10 Quick Tips for Car Care for Cold Winter Weather
With this incoming cold weather, one of our staff members, Amanda Alexander, who worked in the car industry for 15 years, shares her top 10 advice tips that vehicle service advisors give to their customers:
Get your battery checked. The number one symptom we see with cold weather is vehicles not starting in the morning. Car manufacturers recommend changing a car battery every 3 years, so if your battery is older than that, make a quick trip to a local auto parts store or your garage to have your battery checked. When checking it, make sure the cables are not loose and there is no visible white powder (corrosion) around the positive and negative connectors. Another tip is to drive your vehicle today for at least 15-30 minutes to get your vehicles’ battery charged up and ready to take a hit with a cold morning start. If your vehicle doesn’t start the first time, wait about a minute and attempt it again. If the vehicle almost starts, then repeat again after another minute. If on the second attempt the vehicle just clicks but nothing happens, most likely the battery has completely failed. Don’t make more than 5 attempts to start your vehicle because this can cause wear on your starter.
Fill your gas tank to at least half full. If the gas tank is less than that, it may be possible for the gas to freeze in frigid conditions. If you think this may have happened, visit a local parts store and get a fuel additive to add to your tank and get some gas to fill up your tank. Wait at least one hour and then try to start your car again.
Allow your vehicle to properly warm up. This most common premature wear on a vehicle is not allowing the vehicle to properly warm up in cold weather. From your windshield, power mechanisms that are cold and stiff, to all of the fluids in your vehicle that can affect your performance; in general we suggest to allow at least 15 minutes of warm-up time before your drive your vehicle in the Winter.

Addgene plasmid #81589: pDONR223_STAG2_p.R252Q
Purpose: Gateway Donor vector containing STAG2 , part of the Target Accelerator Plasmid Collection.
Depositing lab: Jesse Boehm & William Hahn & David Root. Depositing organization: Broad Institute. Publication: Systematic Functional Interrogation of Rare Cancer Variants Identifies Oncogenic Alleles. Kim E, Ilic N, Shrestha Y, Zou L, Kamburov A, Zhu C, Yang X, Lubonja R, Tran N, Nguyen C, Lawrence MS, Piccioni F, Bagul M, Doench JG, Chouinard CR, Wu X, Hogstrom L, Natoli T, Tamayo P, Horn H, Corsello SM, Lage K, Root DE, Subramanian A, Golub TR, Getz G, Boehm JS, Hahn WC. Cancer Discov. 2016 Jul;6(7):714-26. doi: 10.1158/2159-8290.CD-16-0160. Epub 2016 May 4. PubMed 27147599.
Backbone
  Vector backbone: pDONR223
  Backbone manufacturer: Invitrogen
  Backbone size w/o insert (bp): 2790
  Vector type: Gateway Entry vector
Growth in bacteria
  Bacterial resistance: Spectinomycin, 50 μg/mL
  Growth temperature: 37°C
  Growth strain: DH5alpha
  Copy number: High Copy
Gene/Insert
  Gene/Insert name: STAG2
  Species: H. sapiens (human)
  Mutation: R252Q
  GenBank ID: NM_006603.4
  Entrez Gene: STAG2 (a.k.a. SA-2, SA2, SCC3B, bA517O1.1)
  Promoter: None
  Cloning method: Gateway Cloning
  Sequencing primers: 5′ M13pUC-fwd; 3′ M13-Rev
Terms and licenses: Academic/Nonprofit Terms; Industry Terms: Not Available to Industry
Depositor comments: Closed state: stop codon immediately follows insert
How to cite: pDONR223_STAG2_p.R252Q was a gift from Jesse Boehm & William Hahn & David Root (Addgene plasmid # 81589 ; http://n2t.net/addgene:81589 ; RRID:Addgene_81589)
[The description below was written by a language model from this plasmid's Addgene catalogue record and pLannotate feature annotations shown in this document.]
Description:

Make sure your antifreeze is the winter type and ensure it’s filled to the correct limit. Most Vehicle Manufactures Garages check this as part of their service, but if you are a do it yourself, or take it to other types of garages for just an “oil change”, they may not check this.
Check your oil. If your vehicle is due for an oil change, it may be running lower on oil (oil consumption can be up to 3 quarts of oil depending on the type of vehicle). Check your oil when the vehicle is cold and if you find it low on oil, top it off with the type of oil your vehicle takes (usually noted on the oil cap), but do not OVERFILL, this can be hard on your vehicle’s engine too. If you are not sure on how to do this, visit an auto parts store, they are usually pretty handy or visit your garage that regularly cares for your vehicle.
Wipers– DO NOT EVER turn on your wipers when your vehicle is cold. If they are frozen to your windshield, it can burn out your wiper motor, tear your wiper blades or best case scenario, cause premature wear to your motor and your blades. Before you turn on your wipers, let your vehicle warm up for at least 15 minutes, then pull the wiper blades off of the windshield. If there is ice or snow built up on the blades, gently clean them off before turning them on.
Tire pressure – Cold air deflates your tire pressure. A temperature change can adjust your tire pressures by 10 psi which is huge for handling performance and tire wear. To check your PSI – check your vehicle’s door frame or the owner’s manual. To fill up with air, visit the local garage that you use (they shouldn’t charge for this type of service) or visit a gas station to do it yourself.
Frozen windshield, door handles, and power windows– NEVER use warm water to unfreeze your vehicle, it can crack your windshield or make matters worse. The best method is to allow your vehicle a long good warm up, or if you are in a rush, spray your windows with equal parts of vinegar and cold water solution.
Depletion of gas mileage performance – If you are a gas mileage watcher – be prepared to see it drop. This is especially true for Hybrid vehicle owners. Car manufacturers are flooded with calls during the cold weather with gas mileage concerns. This is completely normal for winter weather driving. Gas mileage can be reduced up to 20% in very frigid weather conditions.
Allow yourself more time in the mornings. Get up 15 minutes earlier on a cold morning to allow you and your vehicle some time to adapt to the cold weather. Layer up and wear proper footwear that can grip the brake and gas pedal without slipping. Watch the surroundings of your vehicle when cleaning it off. Surfaces can ice up and a lot of slip and falls happen during times when people are cleaning off their vehicles. If you have some salt, salt directly around your vehicle before you start cleaning it off.